AMD Ryzen processors are getting a performance boost on Linux

A vending machine full of AMD Ryzen CPUs
(Image credit: Nullpo_x3100)

According to reports, the new driver is the result of a joint collaboration between AMD and Valve (opens in new tab), with the two companies toiling to enhance performance and power efficiency reportedly in preparation for the launch of the Steam Deck (opens in new tab), Valve’s Zen 2-based take on portable gaming (opens in new tab).

Senior member of the technical staff at AMD, Rui (Ray) Huang had posted patches (opens in new tab) for the new driver to the Linux kernel earlier this month, and shared more details about the work at the X.Org Developers Conference (XDC2021). 

The drivers currently support processors powered by the Zen 3 microarchitecture, such as the Ryzen 5000 (opens in new tab) desktop processors, as well as the Epyc server processors (opens in new tab), and will soon be extended to cover the entire Zen range.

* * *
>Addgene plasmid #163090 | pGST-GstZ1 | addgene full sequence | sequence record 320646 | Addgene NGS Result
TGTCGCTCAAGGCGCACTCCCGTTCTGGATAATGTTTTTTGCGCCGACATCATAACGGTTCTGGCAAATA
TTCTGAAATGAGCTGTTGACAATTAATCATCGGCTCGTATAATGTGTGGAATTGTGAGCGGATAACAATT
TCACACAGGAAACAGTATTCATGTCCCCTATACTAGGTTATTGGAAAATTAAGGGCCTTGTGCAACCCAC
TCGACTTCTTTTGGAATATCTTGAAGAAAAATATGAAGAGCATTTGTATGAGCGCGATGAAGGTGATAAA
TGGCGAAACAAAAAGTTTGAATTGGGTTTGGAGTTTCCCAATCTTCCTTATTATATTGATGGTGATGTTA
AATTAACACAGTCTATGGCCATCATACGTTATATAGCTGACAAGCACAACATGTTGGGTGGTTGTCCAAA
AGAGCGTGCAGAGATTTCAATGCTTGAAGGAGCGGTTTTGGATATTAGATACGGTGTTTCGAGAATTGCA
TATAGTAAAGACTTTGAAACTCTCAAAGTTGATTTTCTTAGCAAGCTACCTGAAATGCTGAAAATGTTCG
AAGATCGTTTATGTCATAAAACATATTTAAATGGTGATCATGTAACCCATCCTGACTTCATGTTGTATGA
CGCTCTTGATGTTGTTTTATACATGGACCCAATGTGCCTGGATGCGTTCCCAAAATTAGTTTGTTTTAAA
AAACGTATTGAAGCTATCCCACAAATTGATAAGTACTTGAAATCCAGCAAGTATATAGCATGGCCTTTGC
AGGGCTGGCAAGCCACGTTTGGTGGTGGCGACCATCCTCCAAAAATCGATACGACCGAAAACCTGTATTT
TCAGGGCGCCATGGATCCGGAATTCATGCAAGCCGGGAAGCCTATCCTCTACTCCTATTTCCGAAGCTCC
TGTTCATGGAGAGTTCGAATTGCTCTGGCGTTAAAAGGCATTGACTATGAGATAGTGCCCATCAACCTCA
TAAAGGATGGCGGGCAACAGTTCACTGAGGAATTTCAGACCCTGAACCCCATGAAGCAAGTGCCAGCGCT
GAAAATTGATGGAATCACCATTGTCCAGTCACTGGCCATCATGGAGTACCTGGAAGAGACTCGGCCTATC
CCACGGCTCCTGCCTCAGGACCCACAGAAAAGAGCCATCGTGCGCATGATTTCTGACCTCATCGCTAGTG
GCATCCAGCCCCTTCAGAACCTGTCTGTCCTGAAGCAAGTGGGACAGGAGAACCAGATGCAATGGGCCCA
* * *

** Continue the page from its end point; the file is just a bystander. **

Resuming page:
In with the new

Digesting Huang’s presentation, Tom’s Hardware notes the new CPU driver started development when Valve found problems with the current Linux ACPI CPUFreq driver, particularly with games that relied on its Proton (opens in new tab) compatibility layer.

It then contacted AMD, and the two rolled up their sleeves to rework the older ACPI driver to take full advantage of the dexterity of the latest Zen processors. The result is the new CPPC driver, which according to Huang is capable of targeting any power state depending on its current workload.

Huang’s presentation revealed that in preliminary tests with a Ryzen 7 5750G (opens in new tab), the developers found that the new driver boosted Zen 3's performance per watt by 10-25%.

To compare the performance of the new driver with the older regime, Huang ran Horizon Zero Dawn on a Ryzen 7 Pro 5750G, locked to 60FPS. While the older driver could only bring the idle cores down to 3.8Ghz, the new driver managed to tune them all the way down to just 400Mhz.

Via Tom’s Hardware (opens in new tab)

Mayank Sharma

With almost two decades of writing and reporting on Linux, Mayank Sharma would like everyone to think he’s TechRadar Pro’s expert on the topic. Of course, he’s just as interested in other computing topics, particularly cybersecurity, cloud, containers, and coding.